Arms shipments leaving trail of questions
The Government must be held to account for the weapons saga involving a ship, Maersk Constellation, and the amateurish manner the State has tried to explain its involvement. It must not be allowed to carry on with the shenanigans it is using to cloak the serious matter of military procurement gone awry.
In light of the latest saga, the manner in which the Government buys weapons for the military needs to be reviewed to prevent the process being abused by unscrupulous individuals.
Our armed forces should be properly equipped to maintain the highest state of readiness in a volatile region, but not through antiquated methods.
Two years ago, when a similar controversy emerged over a ship, MV Faina captured by Somali pirates in the Indian Ocean, the Government played hide-and-seek.
However, it later emerged that private individuals with links to powerful politicians imported the arms on behalf of the Government of South Sudan (Goss), despite a UN arms embargo on sale of weapons to the war-torn region due to the situation in Darfur.
The explanation given by Minister for Defence Yusuf Haji to the Defence and Foreign Relations Committee of Parliament on Monday is hogwash, and he knows it.
Haji claimed the captain of the ship could not declare the weapons on board the vessel to Angola’s port officials, because of fears pirates would target the shipment.
In any case, knowing the various ports of call for Maersk Constellation, and if indeed it owns the weapons, the Government could have exploited necessary diplomatic channels to ensure Angolan authorities were briefed beforehand, rather than have them stumble upon the weapons. It must also be borne in mind that Angola is fighting secessionists in the enclave of Cabinda and would have been on the lookout for any suspicious arms shipments.
The fact that journalists were thrown out of the room where Haji and Chief of General Staff Jeremiah Kianga were being questioned, only added an element of unnecessary subterfuge to the process. The military has remained in the Dark Ages when it comes to procurement.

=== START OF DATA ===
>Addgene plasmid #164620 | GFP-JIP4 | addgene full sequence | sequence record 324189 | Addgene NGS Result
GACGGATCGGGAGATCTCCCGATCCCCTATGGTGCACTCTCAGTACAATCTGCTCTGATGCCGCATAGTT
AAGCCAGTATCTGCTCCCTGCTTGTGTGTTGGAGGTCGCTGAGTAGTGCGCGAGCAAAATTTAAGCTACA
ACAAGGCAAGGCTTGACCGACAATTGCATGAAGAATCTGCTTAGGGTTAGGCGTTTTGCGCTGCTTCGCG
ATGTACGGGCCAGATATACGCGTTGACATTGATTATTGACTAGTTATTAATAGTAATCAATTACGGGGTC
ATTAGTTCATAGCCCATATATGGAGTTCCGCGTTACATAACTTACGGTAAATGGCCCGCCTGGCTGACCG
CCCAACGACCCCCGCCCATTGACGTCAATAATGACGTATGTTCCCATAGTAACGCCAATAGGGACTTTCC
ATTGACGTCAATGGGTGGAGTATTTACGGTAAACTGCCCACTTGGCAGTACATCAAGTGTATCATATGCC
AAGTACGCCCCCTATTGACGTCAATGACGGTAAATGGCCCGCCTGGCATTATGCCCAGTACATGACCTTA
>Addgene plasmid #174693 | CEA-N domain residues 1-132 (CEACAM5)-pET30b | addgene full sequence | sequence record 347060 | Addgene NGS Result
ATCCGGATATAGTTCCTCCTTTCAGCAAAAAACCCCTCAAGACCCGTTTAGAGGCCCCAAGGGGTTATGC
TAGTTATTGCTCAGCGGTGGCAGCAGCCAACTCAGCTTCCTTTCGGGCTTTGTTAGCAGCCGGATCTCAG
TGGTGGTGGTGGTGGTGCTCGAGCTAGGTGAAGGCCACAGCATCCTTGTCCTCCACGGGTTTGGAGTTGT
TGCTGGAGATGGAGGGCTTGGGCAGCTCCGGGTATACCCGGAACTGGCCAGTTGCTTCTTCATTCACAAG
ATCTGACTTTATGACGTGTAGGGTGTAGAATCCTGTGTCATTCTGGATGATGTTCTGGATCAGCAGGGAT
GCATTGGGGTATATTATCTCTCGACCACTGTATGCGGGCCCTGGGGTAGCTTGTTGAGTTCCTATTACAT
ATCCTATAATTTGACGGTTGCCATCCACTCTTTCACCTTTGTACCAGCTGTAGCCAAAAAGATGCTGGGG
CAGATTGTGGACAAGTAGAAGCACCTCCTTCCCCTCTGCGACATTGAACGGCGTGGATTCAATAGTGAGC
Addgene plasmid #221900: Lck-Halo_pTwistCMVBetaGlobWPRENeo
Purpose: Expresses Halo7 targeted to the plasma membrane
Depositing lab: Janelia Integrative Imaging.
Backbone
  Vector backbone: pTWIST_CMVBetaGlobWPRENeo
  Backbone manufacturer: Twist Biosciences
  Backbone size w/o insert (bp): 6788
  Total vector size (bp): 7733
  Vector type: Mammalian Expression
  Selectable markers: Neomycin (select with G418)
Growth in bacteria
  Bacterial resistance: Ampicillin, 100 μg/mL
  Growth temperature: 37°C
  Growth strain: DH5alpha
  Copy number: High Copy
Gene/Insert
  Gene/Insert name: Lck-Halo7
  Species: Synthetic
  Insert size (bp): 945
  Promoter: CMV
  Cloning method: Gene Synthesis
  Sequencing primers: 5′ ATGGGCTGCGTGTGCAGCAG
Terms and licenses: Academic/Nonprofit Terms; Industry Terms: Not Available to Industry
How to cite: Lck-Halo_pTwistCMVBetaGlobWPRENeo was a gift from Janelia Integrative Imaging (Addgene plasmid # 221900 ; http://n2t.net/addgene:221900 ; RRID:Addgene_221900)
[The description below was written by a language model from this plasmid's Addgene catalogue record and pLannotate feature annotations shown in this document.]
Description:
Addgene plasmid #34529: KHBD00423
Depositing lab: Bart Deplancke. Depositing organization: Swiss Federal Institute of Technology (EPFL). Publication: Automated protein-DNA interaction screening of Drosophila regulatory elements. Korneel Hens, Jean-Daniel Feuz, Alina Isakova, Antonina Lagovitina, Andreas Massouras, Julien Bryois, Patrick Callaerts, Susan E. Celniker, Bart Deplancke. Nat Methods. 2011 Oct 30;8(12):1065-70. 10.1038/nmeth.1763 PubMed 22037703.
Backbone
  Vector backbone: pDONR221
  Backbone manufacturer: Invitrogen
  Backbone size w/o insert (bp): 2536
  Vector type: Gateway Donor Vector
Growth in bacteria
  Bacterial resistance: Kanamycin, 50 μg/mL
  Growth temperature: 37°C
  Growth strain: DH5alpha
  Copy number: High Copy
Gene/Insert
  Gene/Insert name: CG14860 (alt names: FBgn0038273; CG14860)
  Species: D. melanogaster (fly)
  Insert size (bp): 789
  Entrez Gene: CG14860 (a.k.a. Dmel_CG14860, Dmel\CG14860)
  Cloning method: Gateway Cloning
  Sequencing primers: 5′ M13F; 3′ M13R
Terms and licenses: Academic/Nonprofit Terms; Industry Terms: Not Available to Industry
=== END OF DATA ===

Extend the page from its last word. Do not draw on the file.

It now appears that it is in the interest of some in Government to keep the process of acquiring weapons for the armed forces as mysterious as possible because of reasons not related to "national security".
What is so sensitive about Kenya acquiring a couple of American-type guns, anti-aircraft weapons and other munitions to equip its forces? Kenya is certainly not a military superpower in the region, and in any case lacks the financial wherewithal to spend lavishly on the latest military technology. If indeed the weapons came from America, then the US Embassy in Nairobi should shed more light on the matter.
All the cloak-and-dagger stuff being pulled by the Defence Ministry and the speed with which Government Spokesman Alfred Mutua rushed to ‘explain’ after the shipment was exposed only fuels speculation they may be covering up for special interests within and outside Government.
Are Kenyan merchants involved in the global arms trade using the Ministry of Defence as cover to supply weapons in the region? Are they doing so with the full knowledge of the Cabinet?
Following the MV Faina saga, this matter should not be taken lightly. The Horn of Africa is a powder keg with small conflicts constantly flaring up alongside long running wars.
If certain business people are helping to fuel conflict in the Horn of Africa and beyond, by selling arms to various combatants, then they should be stopped from using the Ministry of Defence as cover.
Why hasn’t the Maersk Constellation docked in Mombasa with its shipment of weapons as scheduled? Or were the munitions offloaded in the high seas to free the ship? Why did the Government only claim ownership of the bullets, but not the anti-aircraft guns on board the vessel, hidden under containers of soya?
Under military seal
Somalia is awash with weapons, some of which are finding their way into Kenya and fuelling armed robberies. Other than Somalia, Kenya also shares borders with Ethiopia and Sudan, countries where vast areas are controlled by warlords.
There is a lot of money to be made by selling weapons across the region, and what better cover than to import them with under seal of the Ministry of Defence? This ensures they come under what is virtually a diplomatic seal that overrides regular Customs procedures. If it were not for the fact that corruption is this Government’s second name and has eaten into its very core, we would take Haji’s and Mutua’s explanations as the final word on the saga.